Mubarak's Anger at Washington

Still-President Mubarak said three things in his third and latest prerecorded speech, and not one of them had anything to do with him leaving right now.

First, he will stay in office until September, second, he is "delegating power and authority to the Vice President [Omar Suleiman]," and third: he is very angry at "being dictated orders" from, presumably, Washington.

For the first time in his life -- at least publicly -- he sided with the Egyptian public's anger at the interference of foreign governments whose priorities are not with the Egyptian people. Though the irony of the notion was lost on Mubarak, it was not lost on the Egyptian people -- as was clearly visible and loudly heard in Tahrir Square in Cairo.

The exponential rise in the public's anger in live broadcasts from Tahrir indicated without a doubt that Mubarak's attempts to empathize with the people would simply not work.

"I take pride in you. I feel deep pain, the same pain you felt. My response to your voice and your message and your demands is a commitment that cannot be waived."

It didn't help that he was so patronizing.

"I address you all with a speech from the heart, a speech from the father to his children, from the father to his sons and daughters."

And, as with his previous two speeches, he reinforced his authority and his power, saying that "until [he] hand[s] over the banner" and "until authority and power is handed over in the coming elections in September", he will absolutely stay in place.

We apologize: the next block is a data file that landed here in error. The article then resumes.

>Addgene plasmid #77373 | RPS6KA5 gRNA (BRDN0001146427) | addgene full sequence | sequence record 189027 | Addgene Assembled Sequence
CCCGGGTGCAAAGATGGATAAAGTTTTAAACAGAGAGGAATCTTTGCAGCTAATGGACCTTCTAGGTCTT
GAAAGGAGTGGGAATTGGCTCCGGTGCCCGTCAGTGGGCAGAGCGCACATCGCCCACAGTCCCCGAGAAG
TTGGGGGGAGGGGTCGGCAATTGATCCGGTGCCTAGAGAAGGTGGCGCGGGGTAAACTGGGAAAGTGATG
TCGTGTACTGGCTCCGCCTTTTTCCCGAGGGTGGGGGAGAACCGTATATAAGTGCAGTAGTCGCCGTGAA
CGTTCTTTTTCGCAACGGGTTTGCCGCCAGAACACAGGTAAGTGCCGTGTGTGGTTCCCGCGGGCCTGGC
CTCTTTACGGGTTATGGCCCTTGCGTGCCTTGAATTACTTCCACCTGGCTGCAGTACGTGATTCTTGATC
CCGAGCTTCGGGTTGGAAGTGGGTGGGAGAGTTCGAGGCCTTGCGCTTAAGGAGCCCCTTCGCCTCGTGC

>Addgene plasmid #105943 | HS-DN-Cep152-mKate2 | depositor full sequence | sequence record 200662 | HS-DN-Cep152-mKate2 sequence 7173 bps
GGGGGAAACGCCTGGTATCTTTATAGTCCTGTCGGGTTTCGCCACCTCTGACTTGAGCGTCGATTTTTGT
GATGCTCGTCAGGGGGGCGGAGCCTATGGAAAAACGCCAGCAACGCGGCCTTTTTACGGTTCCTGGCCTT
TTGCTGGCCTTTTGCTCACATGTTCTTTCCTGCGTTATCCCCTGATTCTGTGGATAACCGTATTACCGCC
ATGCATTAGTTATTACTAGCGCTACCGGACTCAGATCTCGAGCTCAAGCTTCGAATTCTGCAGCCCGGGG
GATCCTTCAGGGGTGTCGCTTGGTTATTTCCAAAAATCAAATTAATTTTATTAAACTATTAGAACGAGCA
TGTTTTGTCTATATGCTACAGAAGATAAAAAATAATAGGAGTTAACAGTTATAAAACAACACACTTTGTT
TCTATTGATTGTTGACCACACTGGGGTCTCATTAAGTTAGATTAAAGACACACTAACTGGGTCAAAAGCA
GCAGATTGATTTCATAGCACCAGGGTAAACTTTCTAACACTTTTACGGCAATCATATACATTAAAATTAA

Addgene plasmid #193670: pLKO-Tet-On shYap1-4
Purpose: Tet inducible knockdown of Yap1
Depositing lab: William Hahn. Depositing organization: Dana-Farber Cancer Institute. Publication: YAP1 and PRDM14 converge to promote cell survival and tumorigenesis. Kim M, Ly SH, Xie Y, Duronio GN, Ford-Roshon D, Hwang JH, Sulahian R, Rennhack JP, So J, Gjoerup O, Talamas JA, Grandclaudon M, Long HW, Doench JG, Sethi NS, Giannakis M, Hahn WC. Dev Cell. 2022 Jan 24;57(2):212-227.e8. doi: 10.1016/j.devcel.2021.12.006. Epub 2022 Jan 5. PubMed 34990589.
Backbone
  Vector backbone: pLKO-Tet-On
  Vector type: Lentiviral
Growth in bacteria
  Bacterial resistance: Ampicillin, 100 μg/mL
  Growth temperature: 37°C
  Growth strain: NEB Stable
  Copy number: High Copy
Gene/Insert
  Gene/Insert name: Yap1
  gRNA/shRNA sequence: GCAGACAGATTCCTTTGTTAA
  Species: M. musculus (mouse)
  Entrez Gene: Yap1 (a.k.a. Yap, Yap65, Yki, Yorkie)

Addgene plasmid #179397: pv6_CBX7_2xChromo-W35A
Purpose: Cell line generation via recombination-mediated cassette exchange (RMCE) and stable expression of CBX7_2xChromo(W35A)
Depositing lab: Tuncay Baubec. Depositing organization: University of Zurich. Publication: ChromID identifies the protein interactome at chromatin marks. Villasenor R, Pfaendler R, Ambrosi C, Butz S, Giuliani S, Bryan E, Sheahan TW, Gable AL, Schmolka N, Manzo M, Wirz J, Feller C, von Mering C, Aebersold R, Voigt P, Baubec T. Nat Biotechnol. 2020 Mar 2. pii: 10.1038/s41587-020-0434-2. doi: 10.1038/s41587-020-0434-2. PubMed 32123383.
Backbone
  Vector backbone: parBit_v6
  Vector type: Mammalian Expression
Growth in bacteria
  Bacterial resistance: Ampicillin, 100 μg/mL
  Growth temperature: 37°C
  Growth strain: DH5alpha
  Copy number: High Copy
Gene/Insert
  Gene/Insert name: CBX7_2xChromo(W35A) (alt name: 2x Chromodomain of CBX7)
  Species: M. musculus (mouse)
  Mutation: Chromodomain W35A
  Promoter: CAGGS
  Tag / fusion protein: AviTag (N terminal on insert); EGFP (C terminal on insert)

In my capacity as President of the State...

I have laid down a vision to exit the current crisis...

I have laid down a framework...

I handed down my orders...

... by virtue of the powers vested in the President of the State...

And after he repeatedly spoke of himself, his service to the country, and how no one can tell him to leave the homeland in which he presumes to die, he said that "the current moment is not related to my personality, not to Hosni Mubarak, but to Egypt."

His passions were flaring throughout. But this great dictator's greatest animosity was reserved for those who would tell him what to do.

"I cannot and will not accept to be dictated orders from outside," Mubarak said. "No matter what the source is and no matter what the excuses and justifications are."

"We will not allow others to gloat over us. We will prove we are not a satellite state, followers from others, being dictated orders from others. We shape our own decisions. We will prove this."

He went on and on about making constitutional amendments and even "clearing the way to scrap the emergency law" which has for decades been a point of extreme dissatisfaction amongst the people.

But again, and as always with Mubarak, it seems, he failed to hear the people. They want him out. But he does not go.